Oppede-le-Vieux. It’s the old town of Oppede, about four kilometres from Menerbes on a back road where cars coming from opposite directions are so close they just scrape past. Unless you drive a white worker’s van. Then you can do anything – you’re invincible!
Oppede-le-Vieux is layers of history that unravel as you climb the hill to the ruined medieval castle that dominates the village.
At the base there’s a cafe under a shade tree, a bistro, tourist accommodation and a smattering of locals who have resisted the move in the nineteenth century to the new and much more amenable Oppede on the plains. The base of the village seems to exist solely for the tourists.
I go under the renaissance arch into the old village behind the walls. Here the tiny cobblestone paths wind past houses which are inhabited and beautifully restored, but also past ruins .
As I walk along a path I hear what sounds like the beating of a rug above me. I look up. An old lady at an gorgeous arched window is emptying a vacuum cleaner bag down on top of me.
There’s only one way to go – UP!
The higher you go the less restored the buildings and you find yourself in the medieval part of the town. Saplings and shrubs have taken root in the living rooms and bedrooms. Vines curl the wrong way through empty windows. When I look through them into the houses I can see the sky. Here families slept, children played in the lanes, the mothers called from the windows, they huddled behind barred gates while marauders razed their fields.
There’s not much left of the medieval houses near the castle. They’re now facades with windows and doors blocked with stone, or just stone walls. The paths become narrower and the steps steeper.
Then you come out on top and I can see across the plains of vines to Menerbes and Gordes on neighbouring hills, and Mont Ventoux in the distance. The old inhabitants of Oppede-le-Vieux left the heights to escape the sunless winters – it’s built on the north side of the hill – and the need to haul water up to their homes every day.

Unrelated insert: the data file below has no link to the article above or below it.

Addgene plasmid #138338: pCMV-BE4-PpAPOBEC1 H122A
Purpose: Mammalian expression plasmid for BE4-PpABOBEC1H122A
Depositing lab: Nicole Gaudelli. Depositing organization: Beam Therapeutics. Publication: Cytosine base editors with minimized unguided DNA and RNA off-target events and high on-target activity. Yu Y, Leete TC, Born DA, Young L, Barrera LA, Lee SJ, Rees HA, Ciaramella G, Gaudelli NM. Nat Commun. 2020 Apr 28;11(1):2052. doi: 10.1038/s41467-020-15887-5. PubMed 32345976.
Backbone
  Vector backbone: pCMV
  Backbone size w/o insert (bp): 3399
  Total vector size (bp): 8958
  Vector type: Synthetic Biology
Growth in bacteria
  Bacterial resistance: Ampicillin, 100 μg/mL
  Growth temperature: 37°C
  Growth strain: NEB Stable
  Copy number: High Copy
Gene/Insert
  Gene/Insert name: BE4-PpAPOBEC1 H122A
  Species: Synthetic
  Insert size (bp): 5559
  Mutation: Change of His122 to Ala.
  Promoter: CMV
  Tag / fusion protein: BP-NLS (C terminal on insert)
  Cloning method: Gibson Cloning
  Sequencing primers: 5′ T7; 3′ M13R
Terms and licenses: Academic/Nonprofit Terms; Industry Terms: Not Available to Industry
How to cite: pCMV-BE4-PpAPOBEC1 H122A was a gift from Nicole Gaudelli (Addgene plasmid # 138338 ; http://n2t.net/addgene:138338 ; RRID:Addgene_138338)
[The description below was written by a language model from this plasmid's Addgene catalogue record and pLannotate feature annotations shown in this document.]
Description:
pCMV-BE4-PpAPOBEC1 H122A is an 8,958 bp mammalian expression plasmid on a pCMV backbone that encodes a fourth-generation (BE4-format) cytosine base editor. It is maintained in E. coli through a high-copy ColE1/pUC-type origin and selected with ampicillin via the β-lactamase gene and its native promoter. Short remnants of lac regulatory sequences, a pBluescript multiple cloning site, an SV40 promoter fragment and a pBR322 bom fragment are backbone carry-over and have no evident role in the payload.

The chapel at the top has been painstakingly restored but it’s locked. I sneak a look through the keyhole.
The castle is undergoing restoration and is also closed. Signs warn of falling rocks and looking at the supported wall it’s a real possibility.
Needless to say I go straight to my notebook when I get home. Some places touch you deeply. Oppede-le-Vieux is one of those places for me.
what an artist you are! I just love your photos my pick is the first from colours of the sun kissed vine on the wall, the different hues in the stone work to the lovely shapes of the roof tops as the path leads down. So inspiring I just want to paint it then I scroll down and they are even better. What a place. What a day.
It is an amazing and inspiring place, Sue! There are a few artists who live and have their studios at the bottom of the hill. You would be in your element here. I’m still trying to unravel exactly what feelings it evoked in me. There’s my automatic writing for today!
Karen, I agree with Sue – your photos are superb and so artistically composed – even the peep through the keyhole. How clever! As I climb the cobbled lanes and stone stairs, peak through ancient arches and doorways, all the time accompanied by your artful narration, I find myself holding my breath. It’s enthralling to wonder what awaits further up the ascent. How much more enthralling it must feel to actually be there physically. Sheer joy, I imagine! Loving every minute there with you!
This place is incredibly photogenic, Di! I so wanted to go into that church and through the keyhole was the only way in! That ruined old village was quite a spiritual place. It was enthralling for the emotions it evoked as much as the physical site. Anywhere vegetation has begun to take over the human environment echoes of the transience of humankind. It brings up powerful feelings. I loved it!
I agree with both Sue and Diana – the art of your photos is wonderful. Of them all I like best the Keyhole photo and the ‘do not stand under’ window. that last one is surely grist for the writing mill – I wonder who lives [lurks] behind that window. Perhaps i will have to find out through writing.
I love that last window too, Marg. I took so many photos of it from all angles I filled up a card. It had been so painstakingly carved I could only imagine the excitement of the family when they finally moved into their beautiful new home. And now it’s an empty shell and all overgrown, and they’ve been gone nearly 400 years. I hope you do write from that photo. I’d love to read it.
Hi Karen – Great powers of description that combine with your photos. I love prowling around old buildings and your work makes me want to go to the Oppede.
Thanks so much for stopping by and commenting, Andy. Oppede-le-Vieux is an incredibly experience and I hope you do go. The ruins are as powerful as the old buildings they’ve renovated.
Sorry – I posted it before finishing 😦 I love the old steps, arches and ivy. Nice one Karen
No worries, that happens to all of us! Glad you enjoyed the post. Thanks for your kind comments.
Fab pics and writing, Karen!
Thanks for reading and the kind comment.